Investments  

The role of bonds in a multi-asset portfolio

This article is part of
What is next for the 60/40 multi-asset portfolio?

The challenge faced by bond investors in recent years has been that not only has diversification been a challenge, but the other role bonds typically play in a portfolio, as a source of income, has also been hurt by the low bond yields that have been a feature of the past decade.

Such has been the strong performance of bond prices that yields have, on occasion, gone to negative levels, and even those that are yielding a positive number are often trailing behind the prevailing inflation rate. 

It is a sign of where the bond market is, that while the wider world is preparing for much higher inflation, bond prices have actually just reverted to where they were prior to the pandemic, thus pricing in a world of low growth and low inflation.

In the aftermath of Rishi Sunak’s recent Budget speech, which warned of higher inflation and increased government spending, bond yields actually fell, as the market anticipated that borrowing would be lower in future. 

Central-bank bond buying has contributed to the higher price at which bonds are trading, as it means there is a constant buyer in the market. 

At the same time as this is happening in the bond market, equity investors are grappling with a rotation away from the equities that benefit from low inflation and into those that have the opposite characteristics. 

It is an anomaly that prompts Alec Cutler, who runs the Orbis Balanced fund, to say that he can “see no reason” to have bonds in a portfolio now, given the valuations and risk of inflation. 

Charles Hovenden, portfolio manager at Square Mile, says the extent of the over-valuation in bonds can be measured when comparing where yields were the last time the global economy suffered a sharp downturn.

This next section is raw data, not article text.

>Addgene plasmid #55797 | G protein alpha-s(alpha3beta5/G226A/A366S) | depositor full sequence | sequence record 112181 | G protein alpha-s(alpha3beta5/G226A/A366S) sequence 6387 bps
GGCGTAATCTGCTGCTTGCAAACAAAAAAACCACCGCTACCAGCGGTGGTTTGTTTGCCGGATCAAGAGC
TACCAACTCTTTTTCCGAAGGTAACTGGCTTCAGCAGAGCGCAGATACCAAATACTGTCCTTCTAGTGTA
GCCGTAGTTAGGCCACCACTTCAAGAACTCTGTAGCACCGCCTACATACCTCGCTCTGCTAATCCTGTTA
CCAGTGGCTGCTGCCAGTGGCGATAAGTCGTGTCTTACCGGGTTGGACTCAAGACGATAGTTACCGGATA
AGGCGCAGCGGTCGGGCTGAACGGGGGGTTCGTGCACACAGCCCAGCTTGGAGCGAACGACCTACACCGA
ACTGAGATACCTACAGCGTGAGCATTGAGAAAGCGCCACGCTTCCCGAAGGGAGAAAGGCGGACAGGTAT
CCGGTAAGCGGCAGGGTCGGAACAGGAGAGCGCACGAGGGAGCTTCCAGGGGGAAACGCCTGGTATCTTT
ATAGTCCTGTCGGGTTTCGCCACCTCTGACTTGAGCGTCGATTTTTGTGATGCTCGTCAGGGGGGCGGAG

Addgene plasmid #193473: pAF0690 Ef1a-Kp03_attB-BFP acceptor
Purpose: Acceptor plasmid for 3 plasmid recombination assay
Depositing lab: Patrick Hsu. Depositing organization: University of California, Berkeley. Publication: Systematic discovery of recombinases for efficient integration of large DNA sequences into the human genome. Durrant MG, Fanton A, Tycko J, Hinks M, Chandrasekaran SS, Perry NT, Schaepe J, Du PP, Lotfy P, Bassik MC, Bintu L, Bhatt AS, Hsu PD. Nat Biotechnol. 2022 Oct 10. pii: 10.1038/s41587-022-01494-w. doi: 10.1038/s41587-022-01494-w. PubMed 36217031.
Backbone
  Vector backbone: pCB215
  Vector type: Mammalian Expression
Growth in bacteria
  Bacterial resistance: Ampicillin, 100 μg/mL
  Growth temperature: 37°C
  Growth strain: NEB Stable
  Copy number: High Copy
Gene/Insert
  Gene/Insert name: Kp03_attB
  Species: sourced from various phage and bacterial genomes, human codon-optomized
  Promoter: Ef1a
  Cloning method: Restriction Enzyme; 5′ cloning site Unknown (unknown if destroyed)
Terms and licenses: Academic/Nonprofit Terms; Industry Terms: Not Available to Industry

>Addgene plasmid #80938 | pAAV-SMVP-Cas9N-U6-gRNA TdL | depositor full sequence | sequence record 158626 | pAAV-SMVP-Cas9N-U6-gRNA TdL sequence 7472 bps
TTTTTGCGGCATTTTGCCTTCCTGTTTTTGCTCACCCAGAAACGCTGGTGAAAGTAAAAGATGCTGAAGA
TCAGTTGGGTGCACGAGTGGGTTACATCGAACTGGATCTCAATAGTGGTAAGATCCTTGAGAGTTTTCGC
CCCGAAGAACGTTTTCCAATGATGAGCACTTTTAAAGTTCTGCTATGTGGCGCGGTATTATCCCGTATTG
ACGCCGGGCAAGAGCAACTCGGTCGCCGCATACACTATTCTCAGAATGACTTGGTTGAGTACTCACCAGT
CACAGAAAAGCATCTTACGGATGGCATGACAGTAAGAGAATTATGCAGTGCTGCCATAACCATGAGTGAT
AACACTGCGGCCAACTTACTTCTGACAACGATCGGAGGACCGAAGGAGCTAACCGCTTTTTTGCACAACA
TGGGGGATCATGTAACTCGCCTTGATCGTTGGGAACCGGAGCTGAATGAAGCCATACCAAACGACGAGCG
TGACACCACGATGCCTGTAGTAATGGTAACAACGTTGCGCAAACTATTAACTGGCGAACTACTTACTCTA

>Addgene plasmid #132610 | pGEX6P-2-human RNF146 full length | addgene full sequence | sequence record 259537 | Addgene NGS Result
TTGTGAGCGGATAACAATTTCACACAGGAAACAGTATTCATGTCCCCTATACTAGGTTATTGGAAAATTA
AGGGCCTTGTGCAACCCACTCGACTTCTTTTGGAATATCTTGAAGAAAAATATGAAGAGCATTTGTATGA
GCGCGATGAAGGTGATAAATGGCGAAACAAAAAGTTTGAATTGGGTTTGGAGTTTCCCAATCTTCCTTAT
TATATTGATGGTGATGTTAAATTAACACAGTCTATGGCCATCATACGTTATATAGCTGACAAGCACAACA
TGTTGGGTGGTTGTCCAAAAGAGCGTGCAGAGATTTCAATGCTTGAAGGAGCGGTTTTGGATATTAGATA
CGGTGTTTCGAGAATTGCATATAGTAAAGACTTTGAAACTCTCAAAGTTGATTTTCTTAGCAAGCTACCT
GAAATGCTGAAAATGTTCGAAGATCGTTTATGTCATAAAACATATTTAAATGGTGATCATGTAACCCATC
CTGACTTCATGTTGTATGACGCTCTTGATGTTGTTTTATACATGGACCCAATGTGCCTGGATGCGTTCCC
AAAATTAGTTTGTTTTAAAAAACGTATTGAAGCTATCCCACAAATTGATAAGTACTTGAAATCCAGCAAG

This was after the global financial crisis, when yields were closer to 5 per cent than 1 per cent, which is the current UK gilt yield. 

With this in mind, he says that as a private investor he would have no bonds in his portfolio, but for client portfolios he feels they must remain, as a form of insurance. 

Anthony Rayner, a fund manager within the thematic multi-asset team at Premier Miton, says the way clients perceive bonds within a portfolio needs to change.

He says that whereas bonds were once viewed as a risk-free asset to hold in a portfolio (because they were backed by governments) this is no longer the case. 

Rayner says: “Bonds once offered investors both an inflation-beating income and played a defensive role in portfolios, but with yields so low, what role can they play in future? This goes to the core of the 60/40 question.

"Yes, how much protection can they provide against equity sell-offs with such yield compression but, equally, how they can materially detract from performance, as they have done year-to-date, for example, in terms of US Treasuries and especially UK gilts.

"The so-called risk-free asset has become a risky asset, with yield spikes driven by hawkish central-bank activity reverberating across asset classes. However, in terms of what role bonds can play in the future, it’s important to remember that not all bonds are the same.